Why lattes are less prone to spills than regular coffee

It’s all in the foam, researchers find

Splashing coffee

SQUASH THE SLOSH  Just a few layers of surface bubbles can save a beverage from splashing all over the kitchen counter. 

Vinicius Revecchi/Flickr (CC BY-NC-ND 2.0)

Carrying a cup of joe can prove dangerous: Just a small jostle can send hot liquid flying. A latte comes with considerably less risk. Thank the bubbles.

Alban Sauret of the French scientific research center CNRS in Aubervilliers and colleagues report February 24 in Physics of Fluids that bubbles can calm sloshing liquid.

With a high-speed camera, the team recorded oscillations of a mixture of water, glycerol and dish soap inside a rectangular container after they jolted or rocked it. Pumping air into the liquid, the researchers created varied quantities of bubbles. Bubbles form in layers on top of a liquid, and five layers were enough to reduce sloshing as long as the bubbles touched the container’s sides. The researchers think that foam bubbles absorb the energy driving the liquid waves by creating friction at the sides of the container.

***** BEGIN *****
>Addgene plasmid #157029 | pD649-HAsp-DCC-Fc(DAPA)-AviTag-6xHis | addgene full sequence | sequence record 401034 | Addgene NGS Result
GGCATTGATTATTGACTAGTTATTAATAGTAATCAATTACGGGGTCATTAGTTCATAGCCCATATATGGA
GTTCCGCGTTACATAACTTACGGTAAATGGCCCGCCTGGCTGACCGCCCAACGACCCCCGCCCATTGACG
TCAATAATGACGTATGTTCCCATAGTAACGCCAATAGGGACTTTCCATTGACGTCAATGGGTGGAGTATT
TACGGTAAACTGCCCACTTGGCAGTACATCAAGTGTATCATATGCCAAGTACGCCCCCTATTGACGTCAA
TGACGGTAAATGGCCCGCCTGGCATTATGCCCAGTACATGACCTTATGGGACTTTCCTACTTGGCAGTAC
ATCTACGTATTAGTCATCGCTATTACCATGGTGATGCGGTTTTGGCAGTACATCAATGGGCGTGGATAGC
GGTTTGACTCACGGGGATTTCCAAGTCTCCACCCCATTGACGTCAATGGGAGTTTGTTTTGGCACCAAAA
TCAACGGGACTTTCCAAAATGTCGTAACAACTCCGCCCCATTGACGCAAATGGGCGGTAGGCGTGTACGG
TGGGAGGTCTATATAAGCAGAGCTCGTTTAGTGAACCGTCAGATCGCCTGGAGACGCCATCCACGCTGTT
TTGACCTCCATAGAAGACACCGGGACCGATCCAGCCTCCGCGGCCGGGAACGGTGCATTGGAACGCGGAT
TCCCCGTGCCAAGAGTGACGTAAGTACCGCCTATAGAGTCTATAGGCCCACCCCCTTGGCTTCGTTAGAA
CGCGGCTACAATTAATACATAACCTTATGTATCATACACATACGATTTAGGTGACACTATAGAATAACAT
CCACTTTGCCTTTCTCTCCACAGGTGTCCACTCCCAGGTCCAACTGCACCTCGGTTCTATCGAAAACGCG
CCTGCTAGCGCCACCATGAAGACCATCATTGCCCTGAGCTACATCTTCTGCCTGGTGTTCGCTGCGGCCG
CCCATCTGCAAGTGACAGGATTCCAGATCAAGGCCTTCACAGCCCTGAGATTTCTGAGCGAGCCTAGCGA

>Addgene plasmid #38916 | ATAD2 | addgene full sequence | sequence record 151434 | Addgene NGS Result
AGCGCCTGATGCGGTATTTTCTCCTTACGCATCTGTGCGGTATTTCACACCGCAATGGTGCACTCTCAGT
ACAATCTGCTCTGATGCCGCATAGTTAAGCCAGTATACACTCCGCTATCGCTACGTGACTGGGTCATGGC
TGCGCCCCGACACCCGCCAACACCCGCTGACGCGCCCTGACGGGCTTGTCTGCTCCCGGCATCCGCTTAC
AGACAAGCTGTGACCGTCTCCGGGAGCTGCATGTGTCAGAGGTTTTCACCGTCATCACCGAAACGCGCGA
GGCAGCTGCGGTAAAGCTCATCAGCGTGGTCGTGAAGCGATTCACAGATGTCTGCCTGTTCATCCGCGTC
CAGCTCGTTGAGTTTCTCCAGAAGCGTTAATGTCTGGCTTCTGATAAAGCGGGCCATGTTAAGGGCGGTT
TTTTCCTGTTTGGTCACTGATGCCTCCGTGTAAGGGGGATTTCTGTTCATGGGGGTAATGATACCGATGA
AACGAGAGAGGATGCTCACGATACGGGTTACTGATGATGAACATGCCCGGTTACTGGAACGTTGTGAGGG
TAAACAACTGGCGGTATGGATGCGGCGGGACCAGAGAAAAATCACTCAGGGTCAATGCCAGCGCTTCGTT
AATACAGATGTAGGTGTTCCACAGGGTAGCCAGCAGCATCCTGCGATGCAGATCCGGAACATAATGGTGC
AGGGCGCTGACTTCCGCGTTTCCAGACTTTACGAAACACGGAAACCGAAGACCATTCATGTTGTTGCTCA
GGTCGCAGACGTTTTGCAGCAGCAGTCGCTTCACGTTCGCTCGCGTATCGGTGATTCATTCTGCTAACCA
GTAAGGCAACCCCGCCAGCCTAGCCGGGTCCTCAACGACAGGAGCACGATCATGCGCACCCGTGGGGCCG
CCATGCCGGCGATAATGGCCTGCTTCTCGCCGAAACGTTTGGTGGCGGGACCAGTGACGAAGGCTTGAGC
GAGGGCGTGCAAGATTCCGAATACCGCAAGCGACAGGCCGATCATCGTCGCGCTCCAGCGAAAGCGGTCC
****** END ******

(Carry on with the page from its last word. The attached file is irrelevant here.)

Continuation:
The bubbles account for waiters’ ability to carry impossibly full cups of latte or glasses of beer without spilling them.

SPILLAGE SCIENCE  To work out why lattes are less likely to spill than regular coffee, scientists analyzed video clips of sloshing liquid mixtures, shown here at one-fourth their normal speed.

Credit: Video by Alban Sauret/Princeton University; Photo by Nick Olejniczaqk/Flickr (CC BY NC-2.0).

Helen Thompson

Helen Thompson is the associate digital editor. She has undergraduate degrees in biology and English from Trinity University and a master’s degree in science writing from Johns Hopkins University.